Title: Star Trek: Voyager
Fix: Space Travel and Adventures, Futuristic Feminism
While pursuing the trail of Maquis rebels, a newly commissioned Starfleet ship gets pulled to the far side of the galaxy.
Led by Captain Kathryn Janeway, a crew of both rebels and Starfleet officers find themselves in the Delta Quadrant, a very, very long way from home. They must overcome their differences and work together to find their way home, making connections with alien races and escaping dire situations along the way.
Familiar Faces and Voices:
Kate Mulgrew as Kathryn Janeway
As Captain Janeway, the first woman to command a Star Trek series’ titular ship, Kate breathed new life into the franchise. Janeway is a caring and compassionate leader who can also be a stone-cold badass when the situation calls for it. She’s Voyager’s top brass, but is also totally willing to get her hands dirty if necessary. Had I been a member of her crew, it would have been easy to put all trust in her ability to get us home.
Jeri Ryan as Seven of Nine
Seven of Nine is an odd mix of unfeeling character in an supermodel’s body, but Jeri did an excellent job of growing the character, making her more human without losing the Borg influences that made her unique, over the seasons she was on the show.
Robert Picardo as the Doctor
The Doctor is an interesting character, and likely the one who undergoes the most personal growth from the start of the series to the end. Robert plays him well, and turns him from a robotic, impersonal holograph into a full-fledged and essential member of the crew.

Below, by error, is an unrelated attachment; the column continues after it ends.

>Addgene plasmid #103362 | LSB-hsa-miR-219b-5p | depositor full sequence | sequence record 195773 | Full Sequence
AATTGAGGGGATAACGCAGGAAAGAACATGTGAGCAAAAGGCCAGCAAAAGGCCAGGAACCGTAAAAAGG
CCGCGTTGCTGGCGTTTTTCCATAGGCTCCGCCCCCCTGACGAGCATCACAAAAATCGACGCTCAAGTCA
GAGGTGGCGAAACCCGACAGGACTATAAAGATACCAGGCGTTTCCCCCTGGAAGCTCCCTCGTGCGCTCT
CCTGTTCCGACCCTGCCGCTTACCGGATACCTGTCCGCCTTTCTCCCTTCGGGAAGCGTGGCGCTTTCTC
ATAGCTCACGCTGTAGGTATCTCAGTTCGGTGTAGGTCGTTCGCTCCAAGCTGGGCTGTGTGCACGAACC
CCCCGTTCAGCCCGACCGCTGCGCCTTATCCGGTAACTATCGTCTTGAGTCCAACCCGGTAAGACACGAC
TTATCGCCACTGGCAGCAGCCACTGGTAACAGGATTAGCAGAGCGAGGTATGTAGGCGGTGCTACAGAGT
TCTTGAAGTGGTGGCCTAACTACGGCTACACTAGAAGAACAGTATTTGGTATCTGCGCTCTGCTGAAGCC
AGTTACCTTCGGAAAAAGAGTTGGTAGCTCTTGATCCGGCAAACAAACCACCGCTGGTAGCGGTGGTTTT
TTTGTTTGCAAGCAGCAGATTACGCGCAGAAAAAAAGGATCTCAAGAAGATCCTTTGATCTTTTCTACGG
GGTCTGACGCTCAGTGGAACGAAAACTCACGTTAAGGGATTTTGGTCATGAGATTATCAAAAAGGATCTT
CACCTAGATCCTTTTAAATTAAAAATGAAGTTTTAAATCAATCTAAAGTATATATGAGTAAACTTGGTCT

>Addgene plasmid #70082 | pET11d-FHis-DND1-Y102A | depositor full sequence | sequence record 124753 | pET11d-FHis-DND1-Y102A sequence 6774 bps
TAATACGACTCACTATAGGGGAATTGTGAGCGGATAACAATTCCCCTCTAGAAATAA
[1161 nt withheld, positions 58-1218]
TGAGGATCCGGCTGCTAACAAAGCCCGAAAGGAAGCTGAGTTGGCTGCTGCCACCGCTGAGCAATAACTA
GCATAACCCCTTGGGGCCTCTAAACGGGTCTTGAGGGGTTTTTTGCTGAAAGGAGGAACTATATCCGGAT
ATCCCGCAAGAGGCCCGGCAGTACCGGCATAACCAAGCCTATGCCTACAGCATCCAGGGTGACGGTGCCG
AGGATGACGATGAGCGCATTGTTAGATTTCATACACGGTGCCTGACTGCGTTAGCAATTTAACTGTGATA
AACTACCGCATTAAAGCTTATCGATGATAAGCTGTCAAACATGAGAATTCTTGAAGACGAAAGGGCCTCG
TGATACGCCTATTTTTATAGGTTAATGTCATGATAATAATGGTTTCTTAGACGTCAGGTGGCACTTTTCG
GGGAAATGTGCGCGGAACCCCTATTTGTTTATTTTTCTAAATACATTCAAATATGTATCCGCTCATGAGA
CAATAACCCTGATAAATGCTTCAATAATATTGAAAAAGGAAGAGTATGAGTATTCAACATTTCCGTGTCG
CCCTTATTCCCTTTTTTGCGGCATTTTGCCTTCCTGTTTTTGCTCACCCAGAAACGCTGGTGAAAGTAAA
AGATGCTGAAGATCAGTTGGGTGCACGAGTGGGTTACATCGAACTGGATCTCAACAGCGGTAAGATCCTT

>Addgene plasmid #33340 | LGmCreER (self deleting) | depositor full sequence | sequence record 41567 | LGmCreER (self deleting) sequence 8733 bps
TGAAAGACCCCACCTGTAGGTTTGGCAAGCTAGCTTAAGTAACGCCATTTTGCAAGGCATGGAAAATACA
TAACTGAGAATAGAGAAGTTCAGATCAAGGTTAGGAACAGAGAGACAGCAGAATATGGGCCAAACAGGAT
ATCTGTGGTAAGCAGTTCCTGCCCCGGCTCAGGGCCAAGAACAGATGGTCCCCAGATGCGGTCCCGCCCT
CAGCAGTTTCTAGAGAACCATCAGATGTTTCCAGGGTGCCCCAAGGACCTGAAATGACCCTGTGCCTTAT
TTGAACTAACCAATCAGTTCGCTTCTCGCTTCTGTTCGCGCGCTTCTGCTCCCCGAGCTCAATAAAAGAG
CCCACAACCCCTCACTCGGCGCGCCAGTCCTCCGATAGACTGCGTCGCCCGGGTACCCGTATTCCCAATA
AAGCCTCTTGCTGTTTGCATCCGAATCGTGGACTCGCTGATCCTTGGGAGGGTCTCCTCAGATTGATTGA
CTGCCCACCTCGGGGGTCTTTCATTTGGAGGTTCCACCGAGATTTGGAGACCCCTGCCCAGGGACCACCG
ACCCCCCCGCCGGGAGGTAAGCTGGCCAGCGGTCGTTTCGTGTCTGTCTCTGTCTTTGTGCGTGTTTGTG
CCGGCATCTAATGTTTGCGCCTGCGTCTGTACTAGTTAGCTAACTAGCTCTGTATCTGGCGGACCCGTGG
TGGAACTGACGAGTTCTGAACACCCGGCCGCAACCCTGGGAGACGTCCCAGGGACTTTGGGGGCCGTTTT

Majel Barrett as the voice of the computer
If you’ve seen any Star Trek series or movie (aside from the latest, alternate universe films), you’re likely familiar with Majel’s voice. For someone like me, who grew up watching this franchise, her voice is a comfort and a constant. (I really wish Apple would have used her as the voice of Siri.)
Couch-Sharing Capability: Call the Crew
Much like the other shows in the Star Trek franchise, Voyager covers a wide range of topics wrapped in a science fiction shell. On their trek home, the crew of Voyager have to deal with all sorts of situations, from romantic to political to medical to cultural to ethical and nearly everything in between. The lessons they learn are important for people of all ages and all backgrounds to think about, so I think the more the merrier applies to watching this show.
(All of the universal life lessons the franchise provides is one of my favorite parts of Star Trek in general.)
Recommended Level of Inebriation: Viewer’s Choise
Although Janeway and her subordinates have to be strict with their replicator use due to power concerns, you and your friends don’t have those restrictions. There’s no better time to break out the synthehol* … or that bottle of Romulan ale you've been saving for a special occasion.
*A chemical variant of alcohol that has no side effects, fun or otherwise.
Use of Your Netflix Subscription: Binge-Worthy
A recent accident has my husband near-confined to the couch for at least 6 weeks, so we needed something to watch while at home. (I quickly grew tired of the repetitive nature of ESPN.) Prior to the accident, we had started watching Voyager on BBC America each Monday, but decided that now was as good of a time as any to start over from the beginning. I’ve seen every episode at least once, either when it first aired or in the two decades since the show’s original run, but I’d forgotten how much I love this series until we watched it all over again.
It’s a show that has (for the most part) stood up surprisingly well to the ravages of time/technological advances. And although it’s a show set in the far future, which implies that it might be more escapism than timely, Captain Janeway is exactly the kind of role model we all—but particularly we ladies—need with our current political climate. (Seriously, I need a #WhatWouldJanewayDo bracelet, stat.)